Last Updated Jul 7, 2020 at 5:00 pm PDT

FILE PHOTO. (iStock Photo)

Anxiety levels are high for thousands of workers at long-term care homes in B.C. now that visits are set to resume

Safety is a concern for employees healthy enough to cover for other still recovering at home from COVID-19

Stress is enormous for employees, says union, as many are still grieving the loss of residents they cared for

VANCOUVER (NEWS 1130) — Thousands of B.C. healthcare aides at risk for COVID-19 are willing to work longer hours under stressful conditions now that visits can resume at long-term care homes, according to their representing union.

Safety, however, is a concern for employees healthy enough to cover for others still recovering at home from COVID-19.

The Hospital Employees Union represents about 50,000 members in the province. Secretary-Business Manager, Jennifer Whiteside, says no one has died from the virus in the union, but several care aides have tested positive. Though not all unionized, more than 200 staff at care homes have tested positive for COVID-19

“It is for this very reason that we are so determined to ensure employers live up to their obligation to protect our members while they’re at work,” she says.

Whiteside says many employees are worried about exposing their own families to the coronavirus.

“That creates a lot of anxiety for our members as well,” she says. “Not just being protected at work, but protecting their loved ones once they leave work. Very important for them to have access to their loved ones, but we really have to do it right. The stakes are very high.”

The only health care worker to die from COVID-19 in B.C. is a man who worked at a group home in Richmond. He was a member of CUPE.


Whiteside says the strain on employees has been enormous during the pandemic.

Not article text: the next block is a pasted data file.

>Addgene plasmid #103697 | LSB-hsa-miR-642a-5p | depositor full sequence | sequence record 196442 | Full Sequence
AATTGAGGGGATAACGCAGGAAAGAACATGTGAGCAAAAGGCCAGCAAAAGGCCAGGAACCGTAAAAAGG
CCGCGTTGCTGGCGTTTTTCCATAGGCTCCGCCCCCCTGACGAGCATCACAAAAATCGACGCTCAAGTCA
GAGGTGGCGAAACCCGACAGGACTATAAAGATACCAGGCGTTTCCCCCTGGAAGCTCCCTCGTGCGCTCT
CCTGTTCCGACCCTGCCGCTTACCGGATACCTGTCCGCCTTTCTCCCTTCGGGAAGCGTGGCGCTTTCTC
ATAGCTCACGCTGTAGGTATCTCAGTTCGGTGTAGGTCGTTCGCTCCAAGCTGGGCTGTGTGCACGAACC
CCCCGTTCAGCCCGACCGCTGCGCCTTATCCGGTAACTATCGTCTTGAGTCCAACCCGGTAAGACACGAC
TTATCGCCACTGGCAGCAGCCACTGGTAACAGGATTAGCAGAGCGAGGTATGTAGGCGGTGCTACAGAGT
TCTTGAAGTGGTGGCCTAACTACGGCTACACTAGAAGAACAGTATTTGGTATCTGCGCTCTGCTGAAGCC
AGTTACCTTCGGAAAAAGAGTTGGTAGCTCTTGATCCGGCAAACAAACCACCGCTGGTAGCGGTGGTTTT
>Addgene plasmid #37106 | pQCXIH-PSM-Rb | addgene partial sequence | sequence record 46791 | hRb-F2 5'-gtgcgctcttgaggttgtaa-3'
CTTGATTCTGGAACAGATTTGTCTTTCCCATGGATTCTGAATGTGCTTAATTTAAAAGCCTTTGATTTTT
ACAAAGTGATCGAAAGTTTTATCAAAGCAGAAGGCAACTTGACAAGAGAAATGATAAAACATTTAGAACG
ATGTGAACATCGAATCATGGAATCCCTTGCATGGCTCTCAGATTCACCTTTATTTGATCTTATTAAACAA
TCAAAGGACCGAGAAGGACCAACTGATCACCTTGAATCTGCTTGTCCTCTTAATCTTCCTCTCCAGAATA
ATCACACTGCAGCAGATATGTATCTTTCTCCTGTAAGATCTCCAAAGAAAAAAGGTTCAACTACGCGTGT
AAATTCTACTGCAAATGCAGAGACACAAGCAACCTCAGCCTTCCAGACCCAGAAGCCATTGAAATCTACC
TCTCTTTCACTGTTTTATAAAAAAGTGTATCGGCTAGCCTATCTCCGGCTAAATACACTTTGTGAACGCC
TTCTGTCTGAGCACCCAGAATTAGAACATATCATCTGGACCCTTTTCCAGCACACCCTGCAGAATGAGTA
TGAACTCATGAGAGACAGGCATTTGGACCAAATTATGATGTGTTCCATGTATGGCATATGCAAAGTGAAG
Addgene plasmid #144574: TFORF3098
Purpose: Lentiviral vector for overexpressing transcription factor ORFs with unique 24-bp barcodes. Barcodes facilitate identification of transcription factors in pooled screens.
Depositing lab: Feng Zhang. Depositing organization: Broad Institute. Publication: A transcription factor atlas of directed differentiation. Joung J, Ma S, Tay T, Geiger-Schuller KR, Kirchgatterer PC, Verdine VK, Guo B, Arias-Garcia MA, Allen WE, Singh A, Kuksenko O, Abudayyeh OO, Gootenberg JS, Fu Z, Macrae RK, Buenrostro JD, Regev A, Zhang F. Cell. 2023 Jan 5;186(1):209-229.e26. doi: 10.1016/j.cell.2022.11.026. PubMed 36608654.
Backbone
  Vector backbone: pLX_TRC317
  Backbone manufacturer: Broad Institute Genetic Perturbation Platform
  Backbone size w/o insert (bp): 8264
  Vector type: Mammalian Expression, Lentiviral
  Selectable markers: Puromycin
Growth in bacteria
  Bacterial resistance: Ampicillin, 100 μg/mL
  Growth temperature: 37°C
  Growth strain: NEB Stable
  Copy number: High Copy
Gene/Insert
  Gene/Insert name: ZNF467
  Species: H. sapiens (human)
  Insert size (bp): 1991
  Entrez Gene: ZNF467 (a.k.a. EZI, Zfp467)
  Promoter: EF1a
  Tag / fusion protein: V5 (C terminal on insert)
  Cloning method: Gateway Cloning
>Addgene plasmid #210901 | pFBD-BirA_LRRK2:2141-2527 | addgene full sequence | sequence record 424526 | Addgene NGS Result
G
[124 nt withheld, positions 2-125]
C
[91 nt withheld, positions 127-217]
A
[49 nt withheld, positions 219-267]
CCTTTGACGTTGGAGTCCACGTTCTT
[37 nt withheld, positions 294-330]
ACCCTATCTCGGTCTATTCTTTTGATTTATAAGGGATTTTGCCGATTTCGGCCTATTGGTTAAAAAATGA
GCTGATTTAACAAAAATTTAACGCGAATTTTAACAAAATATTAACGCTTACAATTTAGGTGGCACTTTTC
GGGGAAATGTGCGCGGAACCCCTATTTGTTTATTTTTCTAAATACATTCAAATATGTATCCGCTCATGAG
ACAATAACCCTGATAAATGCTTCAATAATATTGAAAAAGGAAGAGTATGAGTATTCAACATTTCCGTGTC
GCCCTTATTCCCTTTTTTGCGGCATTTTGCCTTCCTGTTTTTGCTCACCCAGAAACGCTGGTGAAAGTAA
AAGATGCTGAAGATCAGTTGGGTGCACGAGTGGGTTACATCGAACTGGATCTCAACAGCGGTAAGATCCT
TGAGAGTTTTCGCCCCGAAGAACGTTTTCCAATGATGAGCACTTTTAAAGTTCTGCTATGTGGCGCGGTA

“Care aides at outbreak sites having to work 10, 12, 15 days in a row without a day off to make sure that shifts were covered. There’s considerable overtime being worked across the system right now.”

“And all of that is to be expected when you’re in the sort of peak of a crisis, but I think our concern now is starting to turn towards how do we address issues around ensuring that there are enough staff, ensuring that workers can work safely, ensuring that we are not burning out.”

She adds many members are also struggling to deal with the loss of people they had taken care of to COVID-19.

“The relationships and the impact on those relationships when someone dies is profound. There is grief. There is trauma and I will say, I am very concerned for the psychological health of our members who are working on the front lines,” Whiteside says.

While a lack of safety equipment is not as much of an issue now, she says, that could change if numbers spike.

“That is absolutely critical. We are very far from out of the woods yet unfortunately on this.”

The province announced changes to visiting long-term care homes last week, with some safety precautions, such as wearing masks and booking appointments in advance.

Visits had been banned since mid-March.